Campaign mud is flying as the Sacramento mayor’s race enters its final days.
In the Department of Boneheaded Moves, attorney Darrell Steinberg turns out to have quietly been working for months as a paid adviser to the Delta’s arch-enemy, the Metropolitan Water District of Southern California.
Meanwhile, City Councilwoman Angelique Ashby never technically “worked as a public defender,” as her story on her district website claims, but was only an intern in that office. Also, minor detail, she couldn’t have been at the county public defender’s office as a licensed attorney because she never passed the bar exam.
The days just before an election are always a prime time for opposition research and dirt dishing. And neither set of revelations – documented, respectively, by The Bee’s Ryan Lillis and KCRA – is likely to be a deal breaker for the candidates’ core supporters.
That said, Sacramento voters can and should take them under advisement and consider them seriously.
Ashby has made her rise from single mother to law school graduate an integral part of her story. And though her public pitch has implied otherwise, she has acknowledged, when asked directly, that she failed the bar exam the one time she took it.
She’s in good company there – the California bar is one of the toughest in the nation, and lawyers including Gov. Jerry Brown, former Gov. Pete Wilson and Kathleen Sullivan, the former dean of the Stanford Law School, have flunked on their first try.
Ashby was only an intern in the public defender’s office, not a public defender, and Steinberg’s clients include an advocate for the Delta tunnels. Voters may now consider themselves advised.
But when she talks publicly about her decision not to become a practicing attorney, she doesn’t mention that she would have had to retake the exam in order to actually have that option. And she has refused to take the public defender line out of her official city bio, insisting in a statement that she acted “in that role” during her 13-month stint in 2002 and 2003 as a legal research assistant working under a public defender.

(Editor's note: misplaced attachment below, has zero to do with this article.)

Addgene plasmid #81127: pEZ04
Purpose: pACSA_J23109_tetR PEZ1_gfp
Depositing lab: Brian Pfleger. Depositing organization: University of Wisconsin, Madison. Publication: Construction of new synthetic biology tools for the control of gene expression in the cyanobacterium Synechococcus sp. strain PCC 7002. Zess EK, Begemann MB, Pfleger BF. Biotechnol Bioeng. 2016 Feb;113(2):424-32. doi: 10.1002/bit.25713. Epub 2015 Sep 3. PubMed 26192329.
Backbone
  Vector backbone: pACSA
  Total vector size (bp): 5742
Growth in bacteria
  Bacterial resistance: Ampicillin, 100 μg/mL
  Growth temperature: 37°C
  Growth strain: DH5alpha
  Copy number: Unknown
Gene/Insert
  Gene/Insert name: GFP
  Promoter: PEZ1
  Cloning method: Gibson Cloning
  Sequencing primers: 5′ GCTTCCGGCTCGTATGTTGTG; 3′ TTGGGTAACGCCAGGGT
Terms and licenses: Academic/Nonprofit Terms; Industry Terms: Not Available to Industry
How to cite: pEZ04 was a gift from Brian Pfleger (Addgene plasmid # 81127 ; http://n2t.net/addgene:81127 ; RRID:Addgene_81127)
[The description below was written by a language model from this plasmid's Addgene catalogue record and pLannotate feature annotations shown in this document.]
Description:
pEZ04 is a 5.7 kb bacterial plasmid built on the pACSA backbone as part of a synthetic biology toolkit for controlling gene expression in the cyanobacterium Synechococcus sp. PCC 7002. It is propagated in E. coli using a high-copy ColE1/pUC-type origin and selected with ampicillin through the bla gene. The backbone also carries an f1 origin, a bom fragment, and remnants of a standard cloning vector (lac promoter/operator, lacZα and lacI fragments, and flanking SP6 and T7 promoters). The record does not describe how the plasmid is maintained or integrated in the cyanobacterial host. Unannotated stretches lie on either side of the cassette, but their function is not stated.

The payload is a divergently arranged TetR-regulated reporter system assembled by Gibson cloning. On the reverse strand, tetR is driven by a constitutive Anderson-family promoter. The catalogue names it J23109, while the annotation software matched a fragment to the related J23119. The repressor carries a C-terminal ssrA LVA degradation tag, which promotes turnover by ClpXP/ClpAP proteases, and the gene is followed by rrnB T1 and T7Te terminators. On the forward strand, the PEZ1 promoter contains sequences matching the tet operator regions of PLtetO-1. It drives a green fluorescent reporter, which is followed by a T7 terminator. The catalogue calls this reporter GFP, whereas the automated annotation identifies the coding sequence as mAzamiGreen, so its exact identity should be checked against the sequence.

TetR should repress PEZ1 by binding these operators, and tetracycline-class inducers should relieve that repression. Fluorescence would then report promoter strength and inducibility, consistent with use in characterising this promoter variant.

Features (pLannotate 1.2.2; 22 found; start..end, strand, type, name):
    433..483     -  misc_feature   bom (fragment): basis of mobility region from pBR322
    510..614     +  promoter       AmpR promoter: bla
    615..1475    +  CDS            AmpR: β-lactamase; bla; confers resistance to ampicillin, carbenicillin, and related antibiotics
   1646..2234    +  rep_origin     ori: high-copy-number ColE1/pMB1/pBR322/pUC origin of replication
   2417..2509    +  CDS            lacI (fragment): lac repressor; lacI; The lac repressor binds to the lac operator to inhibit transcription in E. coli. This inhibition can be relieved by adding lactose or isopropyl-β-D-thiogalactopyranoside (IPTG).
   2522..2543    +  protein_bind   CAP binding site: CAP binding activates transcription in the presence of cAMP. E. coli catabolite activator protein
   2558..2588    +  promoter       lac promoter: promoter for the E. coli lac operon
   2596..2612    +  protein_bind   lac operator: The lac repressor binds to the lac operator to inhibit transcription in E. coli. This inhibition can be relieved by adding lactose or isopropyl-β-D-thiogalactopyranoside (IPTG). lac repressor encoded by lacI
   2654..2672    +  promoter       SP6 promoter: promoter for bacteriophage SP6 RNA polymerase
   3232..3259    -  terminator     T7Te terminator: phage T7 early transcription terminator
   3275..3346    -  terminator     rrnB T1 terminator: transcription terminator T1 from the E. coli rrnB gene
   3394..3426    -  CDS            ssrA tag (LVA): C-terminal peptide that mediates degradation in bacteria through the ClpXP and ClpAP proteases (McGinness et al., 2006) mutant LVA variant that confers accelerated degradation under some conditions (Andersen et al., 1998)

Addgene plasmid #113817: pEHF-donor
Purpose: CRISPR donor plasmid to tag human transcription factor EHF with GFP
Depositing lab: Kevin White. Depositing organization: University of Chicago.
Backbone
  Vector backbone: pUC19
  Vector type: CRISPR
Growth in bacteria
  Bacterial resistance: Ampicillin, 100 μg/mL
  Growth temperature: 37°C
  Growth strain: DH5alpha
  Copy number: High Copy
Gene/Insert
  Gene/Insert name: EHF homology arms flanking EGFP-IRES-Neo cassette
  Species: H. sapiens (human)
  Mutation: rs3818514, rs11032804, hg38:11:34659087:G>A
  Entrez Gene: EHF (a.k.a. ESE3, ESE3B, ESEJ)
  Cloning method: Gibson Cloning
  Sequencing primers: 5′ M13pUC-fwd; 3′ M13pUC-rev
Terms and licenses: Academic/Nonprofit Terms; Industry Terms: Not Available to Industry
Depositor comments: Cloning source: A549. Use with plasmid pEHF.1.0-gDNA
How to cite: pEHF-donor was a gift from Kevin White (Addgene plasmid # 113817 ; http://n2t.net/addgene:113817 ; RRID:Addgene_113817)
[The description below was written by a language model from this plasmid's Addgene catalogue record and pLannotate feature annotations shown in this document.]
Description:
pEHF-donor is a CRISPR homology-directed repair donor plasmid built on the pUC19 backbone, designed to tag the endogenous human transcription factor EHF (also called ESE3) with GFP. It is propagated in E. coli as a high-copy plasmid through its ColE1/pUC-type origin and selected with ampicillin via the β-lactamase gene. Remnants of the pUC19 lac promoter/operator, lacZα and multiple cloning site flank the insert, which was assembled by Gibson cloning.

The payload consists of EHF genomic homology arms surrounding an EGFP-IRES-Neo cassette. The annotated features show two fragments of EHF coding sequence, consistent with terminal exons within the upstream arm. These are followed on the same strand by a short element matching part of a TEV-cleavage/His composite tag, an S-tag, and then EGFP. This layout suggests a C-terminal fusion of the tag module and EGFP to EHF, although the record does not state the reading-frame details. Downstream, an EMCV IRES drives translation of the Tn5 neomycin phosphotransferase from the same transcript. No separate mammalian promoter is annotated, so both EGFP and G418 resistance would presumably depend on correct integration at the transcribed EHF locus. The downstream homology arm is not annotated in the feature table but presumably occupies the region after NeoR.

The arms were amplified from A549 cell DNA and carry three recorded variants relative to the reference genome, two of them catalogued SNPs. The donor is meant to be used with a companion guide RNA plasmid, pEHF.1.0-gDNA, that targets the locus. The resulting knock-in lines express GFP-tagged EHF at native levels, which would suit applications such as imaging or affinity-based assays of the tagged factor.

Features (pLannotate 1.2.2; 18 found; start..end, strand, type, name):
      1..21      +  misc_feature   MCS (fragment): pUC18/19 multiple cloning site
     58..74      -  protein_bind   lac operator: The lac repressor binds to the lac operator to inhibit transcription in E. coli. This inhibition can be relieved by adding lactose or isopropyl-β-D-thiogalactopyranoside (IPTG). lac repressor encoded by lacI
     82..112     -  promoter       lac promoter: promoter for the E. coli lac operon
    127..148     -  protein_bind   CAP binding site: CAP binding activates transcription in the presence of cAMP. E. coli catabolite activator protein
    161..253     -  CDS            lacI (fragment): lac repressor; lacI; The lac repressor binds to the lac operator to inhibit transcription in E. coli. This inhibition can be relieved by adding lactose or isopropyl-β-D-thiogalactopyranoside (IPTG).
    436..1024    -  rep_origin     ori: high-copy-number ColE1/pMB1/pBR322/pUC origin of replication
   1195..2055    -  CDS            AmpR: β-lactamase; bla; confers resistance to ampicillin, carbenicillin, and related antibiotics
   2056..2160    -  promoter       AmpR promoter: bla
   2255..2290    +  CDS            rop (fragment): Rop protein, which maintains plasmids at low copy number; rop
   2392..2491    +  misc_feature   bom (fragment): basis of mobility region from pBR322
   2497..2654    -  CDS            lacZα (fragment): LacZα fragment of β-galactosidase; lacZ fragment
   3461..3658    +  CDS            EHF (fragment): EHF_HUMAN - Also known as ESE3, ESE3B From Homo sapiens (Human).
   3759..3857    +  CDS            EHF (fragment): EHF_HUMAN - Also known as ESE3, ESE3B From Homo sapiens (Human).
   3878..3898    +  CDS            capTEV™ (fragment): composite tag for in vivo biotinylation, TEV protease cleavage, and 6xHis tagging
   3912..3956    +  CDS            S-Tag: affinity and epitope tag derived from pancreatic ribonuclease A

Sorry, councilwoman. A legal research assistant isn’t a public defender, just as a medical research assistant isn’t an M.D.
As for Steinberg, we understand that he has an obligation to his law firm as a partner and rainmaker. He signed a $10,000-a-month contract to represent the MWD last year before he announced his candidacy, and it runs until the end of June.
The contract poses no legal conflict, and explicitly says Steinberg won’t lobby for the MWD priority, the twin tunnel project that many of the region’s voters view as a plain-and-simple water grab by those south state guzzlers.
But as MWD General Manager Jeff Kightlinger noted to Lillis, “everything, of course, has an inter-relationship,” which is no doubt at least part of why MWD sought Steinberg’s counsel. And, as Kightlinger also pointed out, the folks at MWD “are not always the most popular people” in Northern California.
Kightlinger said he gave Steinberg a chance to terminate the contract after Steinberg announced his mayoral campaign, and Steinberg declined the offer. Worse, he didn’t disclose the ongoing relationship to voters. The information, in fact, wouldn’t have come out had a well-known local opposition researcher not filed a Public Records Act request and unearthed the contract.
Steinberg should cut this arrangement short, if only out of respect for the terrible political optics, and limit his outside work, if elected. And if he decides to maintain his law practice, he ought to go beyond the city’s requirements and disclose each client publicly, and the amounts they pay him.
Being mayor is a full-time job; it pays $120,218 a year, plus $14,200 for expenses. That’s not nothing. And the fewer surprises the better, when it comes to mud.